While the tobacco industry sputters in developed countries due to regulation and health issues, the opposite story unfolds in developing nations: rising incomes and populations are driving positive growth for global tobacco companies. And yet China remains walled.
Without China, home to 40% of the global smoking population at 300 million smokers, big tobacco companies will be hard-pressed to generate impressive profits in the long term. What follows are major challenges to big tobacco's aims for China...and a glimmer of hope.
Before tobacco conglomerates can profit off China's lungs, they must infiltrate its markets.
That's harder than getting a camel through the eye of a needle: right now, state-owned China National Tobacco Company commands a near-monopoly, with 98% market share. In 2005, Philip Morris allied with CNTC to access China's 600 million tarred lungs. Philip Morris signed a 10-year contract for CNTC to distribute Philip Morris' iconic Marlboro cigarettes.
Though that strategic move no doubt induced jealousy in British American Tobacco and Reynolds American, Philip Morris' bottom line hardly benefited from the partnership. As of 2012, Marlboro had a dismal 0.3% market share in China. Adding insult to paltry profit, Chinese smokers have apparently been puffing counterfeit Marlboros since before 2005.
For the Foolish sake of argument, let's assume that Philip Morris, British American Tobacco, Reynolds American, and all big-tobacco companies gain full access to China. In 36 years, will China's market offer attractive growth for big-tobacco companies?
Maybe not, considering that China is trying to ash its nasty habit. Just as Michelle Obama campaigns against childhood obesity, China's first lady, Peng Liyuan, denounces smoking. She even partnered with Bill Gates in an anti-smoking demonstration. China's government seems to be following Liyuan's lead, as indicated by its December decree to ban officials from publicly smoking.
If China's government makes serious moves to curb smoking, it could spell a slow death for big tobacco's growth hopes. A new report issued by British Medical Journal indicates that by 2050, China could reduce smoking by 40% using specified public-health interventions.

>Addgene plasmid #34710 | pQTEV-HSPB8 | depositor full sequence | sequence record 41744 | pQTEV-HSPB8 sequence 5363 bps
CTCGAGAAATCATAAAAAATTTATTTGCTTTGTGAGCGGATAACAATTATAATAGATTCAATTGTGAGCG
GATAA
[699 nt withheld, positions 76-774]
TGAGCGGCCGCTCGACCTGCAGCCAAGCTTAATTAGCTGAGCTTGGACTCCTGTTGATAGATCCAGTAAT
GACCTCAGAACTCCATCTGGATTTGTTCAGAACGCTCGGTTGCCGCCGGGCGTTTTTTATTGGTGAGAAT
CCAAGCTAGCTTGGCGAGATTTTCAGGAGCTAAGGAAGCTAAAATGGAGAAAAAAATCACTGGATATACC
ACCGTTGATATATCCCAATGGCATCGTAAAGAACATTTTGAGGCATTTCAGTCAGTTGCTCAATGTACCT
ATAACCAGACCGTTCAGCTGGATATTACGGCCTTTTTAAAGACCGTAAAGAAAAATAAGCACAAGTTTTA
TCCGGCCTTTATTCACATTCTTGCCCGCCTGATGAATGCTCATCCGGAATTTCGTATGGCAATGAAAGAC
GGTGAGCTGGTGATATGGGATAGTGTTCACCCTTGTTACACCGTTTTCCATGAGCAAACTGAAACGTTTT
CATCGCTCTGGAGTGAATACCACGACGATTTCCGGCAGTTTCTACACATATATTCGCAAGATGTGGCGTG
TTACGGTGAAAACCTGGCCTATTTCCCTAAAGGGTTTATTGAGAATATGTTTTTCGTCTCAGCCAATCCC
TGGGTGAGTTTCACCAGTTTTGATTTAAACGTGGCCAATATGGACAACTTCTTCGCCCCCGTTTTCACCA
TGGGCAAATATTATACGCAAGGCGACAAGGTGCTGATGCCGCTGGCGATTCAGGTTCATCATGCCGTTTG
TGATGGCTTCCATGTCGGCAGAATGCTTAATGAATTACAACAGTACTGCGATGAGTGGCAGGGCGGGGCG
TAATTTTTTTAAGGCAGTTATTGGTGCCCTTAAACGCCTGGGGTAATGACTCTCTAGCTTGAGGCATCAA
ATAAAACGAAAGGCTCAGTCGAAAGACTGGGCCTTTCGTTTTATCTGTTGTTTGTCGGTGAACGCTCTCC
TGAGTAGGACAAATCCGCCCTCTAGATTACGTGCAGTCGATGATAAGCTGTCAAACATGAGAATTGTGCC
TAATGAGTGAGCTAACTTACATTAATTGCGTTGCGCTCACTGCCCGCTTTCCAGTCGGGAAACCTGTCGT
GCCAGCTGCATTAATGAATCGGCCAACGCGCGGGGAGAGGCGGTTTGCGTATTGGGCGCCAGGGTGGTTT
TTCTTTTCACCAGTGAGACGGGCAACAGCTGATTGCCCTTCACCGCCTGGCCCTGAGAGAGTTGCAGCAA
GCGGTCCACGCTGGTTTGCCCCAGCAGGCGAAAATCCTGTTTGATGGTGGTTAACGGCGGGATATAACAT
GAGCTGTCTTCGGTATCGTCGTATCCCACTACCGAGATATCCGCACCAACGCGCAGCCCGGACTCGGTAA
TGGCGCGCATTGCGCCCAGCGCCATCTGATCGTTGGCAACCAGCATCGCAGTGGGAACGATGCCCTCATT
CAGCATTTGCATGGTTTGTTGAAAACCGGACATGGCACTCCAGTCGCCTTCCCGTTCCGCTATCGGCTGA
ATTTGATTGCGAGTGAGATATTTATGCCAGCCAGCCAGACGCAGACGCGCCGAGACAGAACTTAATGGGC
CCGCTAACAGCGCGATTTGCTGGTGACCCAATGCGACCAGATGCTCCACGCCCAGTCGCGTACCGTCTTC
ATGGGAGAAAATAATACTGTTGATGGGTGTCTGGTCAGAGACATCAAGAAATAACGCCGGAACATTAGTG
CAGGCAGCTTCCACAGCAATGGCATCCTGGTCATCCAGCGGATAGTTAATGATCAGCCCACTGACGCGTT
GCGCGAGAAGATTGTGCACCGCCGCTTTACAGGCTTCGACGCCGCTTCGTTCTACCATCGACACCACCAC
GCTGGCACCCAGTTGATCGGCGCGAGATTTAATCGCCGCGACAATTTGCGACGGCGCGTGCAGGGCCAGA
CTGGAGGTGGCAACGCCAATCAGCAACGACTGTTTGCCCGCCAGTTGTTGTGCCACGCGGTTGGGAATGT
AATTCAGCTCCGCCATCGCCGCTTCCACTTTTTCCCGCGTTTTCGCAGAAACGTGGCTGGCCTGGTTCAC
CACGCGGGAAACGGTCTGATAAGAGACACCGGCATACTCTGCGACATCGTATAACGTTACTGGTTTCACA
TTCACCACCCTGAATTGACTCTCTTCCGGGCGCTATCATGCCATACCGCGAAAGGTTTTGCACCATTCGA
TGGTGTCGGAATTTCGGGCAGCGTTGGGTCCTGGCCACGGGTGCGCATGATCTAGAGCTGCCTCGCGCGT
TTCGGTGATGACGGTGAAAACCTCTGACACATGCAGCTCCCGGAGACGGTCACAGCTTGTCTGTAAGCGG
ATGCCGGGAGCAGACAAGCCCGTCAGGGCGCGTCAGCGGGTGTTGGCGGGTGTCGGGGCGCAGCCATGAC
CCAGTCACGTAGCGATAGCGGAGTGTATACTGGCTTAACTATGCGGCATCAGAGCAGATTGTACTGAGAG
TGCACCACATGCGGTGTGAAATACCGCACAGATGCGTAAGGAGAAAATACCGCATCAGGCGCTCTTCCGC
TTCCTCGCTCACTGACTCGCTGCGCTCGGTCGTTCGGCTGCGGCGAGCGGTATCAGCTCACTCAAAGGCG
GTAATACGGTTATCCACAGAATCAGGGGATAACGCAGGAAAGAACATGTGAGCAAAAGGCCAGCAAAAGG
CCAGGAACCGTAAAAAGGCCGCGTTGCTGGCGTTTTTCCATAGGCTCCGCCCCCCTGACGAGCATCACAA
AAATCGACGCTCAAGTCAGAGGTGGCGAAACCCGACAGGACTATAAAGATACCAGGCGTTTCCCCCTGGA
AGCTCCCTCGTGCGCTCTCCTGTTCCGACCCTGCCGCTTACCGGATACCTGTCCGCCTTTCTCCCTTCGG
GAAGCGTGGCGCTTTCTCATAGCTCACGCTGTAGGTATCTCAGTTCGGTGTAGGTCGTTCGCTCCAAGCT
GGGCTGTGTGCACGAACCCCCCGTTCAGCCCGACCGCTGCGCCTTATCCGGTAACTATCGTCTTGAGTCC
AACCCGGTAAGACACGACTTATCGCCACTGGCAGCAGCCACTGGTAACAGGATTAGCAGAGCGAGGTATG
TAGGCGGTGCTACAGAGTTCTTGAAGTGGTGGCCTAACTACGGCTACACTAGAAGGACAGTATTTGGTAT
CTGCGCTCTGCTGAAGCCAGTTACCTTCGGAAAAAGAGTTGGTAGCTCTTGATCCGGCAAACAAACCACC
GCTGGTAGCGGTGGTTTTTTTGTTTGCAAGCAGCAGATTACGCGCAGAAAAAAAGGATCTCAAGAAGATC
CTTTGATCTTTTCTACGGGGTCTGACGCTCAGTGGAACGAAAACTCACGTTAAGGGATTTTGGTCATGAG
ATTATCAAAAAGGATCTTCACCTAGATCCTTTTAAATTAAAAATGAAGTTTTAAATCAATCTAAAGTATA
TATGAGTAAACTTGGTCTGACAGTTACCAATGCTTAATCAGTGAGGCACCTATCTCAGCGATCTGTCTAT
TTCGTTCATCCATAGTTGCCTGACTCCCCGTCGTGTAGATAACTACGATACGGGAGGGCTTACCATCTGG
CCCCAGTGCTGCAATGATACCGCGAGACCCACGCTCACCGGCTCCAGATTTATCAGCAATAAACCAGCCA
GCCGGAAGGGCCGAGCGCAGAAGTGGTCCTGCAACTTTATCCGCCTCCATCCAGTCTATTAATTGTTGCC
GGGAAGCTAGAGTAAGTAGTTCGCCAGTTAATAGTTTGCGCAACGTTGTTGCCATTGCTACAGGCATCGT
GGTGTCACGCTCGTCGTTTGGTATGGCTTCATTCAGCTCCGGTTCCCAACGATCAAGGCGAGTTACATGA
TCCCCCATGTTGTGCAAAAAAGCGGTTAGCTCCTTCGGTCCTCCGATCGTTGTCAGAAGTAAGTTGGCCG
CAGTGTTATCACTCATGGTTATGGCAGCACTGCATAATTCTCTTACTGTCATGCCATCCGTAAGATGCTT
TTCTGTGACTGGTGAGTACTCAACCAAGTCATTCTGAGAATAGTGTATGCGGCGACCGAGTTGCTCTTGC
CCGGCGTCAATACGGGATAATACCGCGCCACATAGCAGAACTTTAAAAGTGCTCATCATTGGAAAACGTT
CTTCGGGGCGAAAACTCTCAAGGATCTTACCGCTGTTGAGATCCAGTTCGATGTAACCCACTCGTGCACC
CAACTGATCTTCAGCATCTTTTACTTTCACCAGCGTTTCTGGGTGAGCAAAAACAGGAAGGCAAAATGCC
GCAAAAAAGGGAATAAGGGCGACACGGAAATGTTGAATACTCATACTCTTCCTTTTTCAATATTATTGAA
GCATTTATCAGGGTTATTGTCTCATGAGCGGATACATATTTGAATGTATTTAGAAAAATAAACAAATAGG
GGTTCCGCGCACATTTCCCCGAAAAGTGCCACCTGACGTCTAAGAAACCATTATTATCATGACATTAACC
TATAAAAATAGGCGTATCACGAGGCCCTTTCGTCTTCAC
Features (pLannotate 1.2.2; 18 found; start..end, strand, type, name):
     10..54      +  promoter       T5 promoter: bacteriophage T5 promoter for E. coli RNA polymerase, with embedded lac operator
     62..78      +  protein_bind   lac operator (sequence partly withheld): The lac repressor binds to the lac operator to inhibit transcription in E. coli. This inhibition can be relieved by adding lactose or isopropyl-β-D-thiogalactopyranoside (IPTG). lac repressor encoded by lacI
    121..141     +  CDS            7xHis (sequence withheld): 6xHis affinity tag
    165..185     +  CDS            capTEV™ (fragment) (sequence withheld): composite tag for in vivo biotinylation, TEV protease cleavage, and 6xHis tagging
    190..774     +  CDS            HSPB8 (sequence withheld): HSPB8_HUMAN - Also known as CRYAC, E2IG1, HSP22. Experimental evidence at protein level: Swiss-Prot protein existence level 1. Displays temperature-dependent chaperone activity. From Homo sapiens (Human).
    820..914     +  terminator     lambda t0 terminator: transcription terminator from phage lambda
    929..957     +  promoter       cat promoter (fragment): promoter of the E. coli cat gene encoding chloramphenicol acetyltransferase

Glimmers of hope
Then again, China's government may not hasten to dismantle its tobacco industry before Philip Morris, British American, and R.J. Reynolds have a chance to capture smokers.
Death and taxes: China's cigarette industry links life's two inevitabilities together. In 2011, China's government received $96 billion in revenue from tobacco. China's coffers may be as addicted to tobacco as its citizens, with tobacco bringing 7%-10% of government revenue.
That means if tobacco multinationals can find a way to increase China's tobacco potential, they may be greedily beckoned through its Great Wall. Philip Morris gets China's money motive: "Why would they share their market? To come up with new [tobacco] technology is really the only avenue to get into a place like China," noted Philip Morris' chief executive last June.
To that end, big tobacco's facing an innovation arms race for products like e-cigarettes. Whether these products will be enough to pique China's economic interest remains hazy.
Foolish bottom line
Facing closed doors at every turn, big-tobacco companies like Philip Morris, British American Tobacco, and Reynolds American could benefit greatly from China's monolithic market. Yet they face barriers like China's state-owned tobacco monopoly and an increasingly anti-smoking government. Philip Morris leads the panting pack with market access and innovation insights.
What else does China have going for it?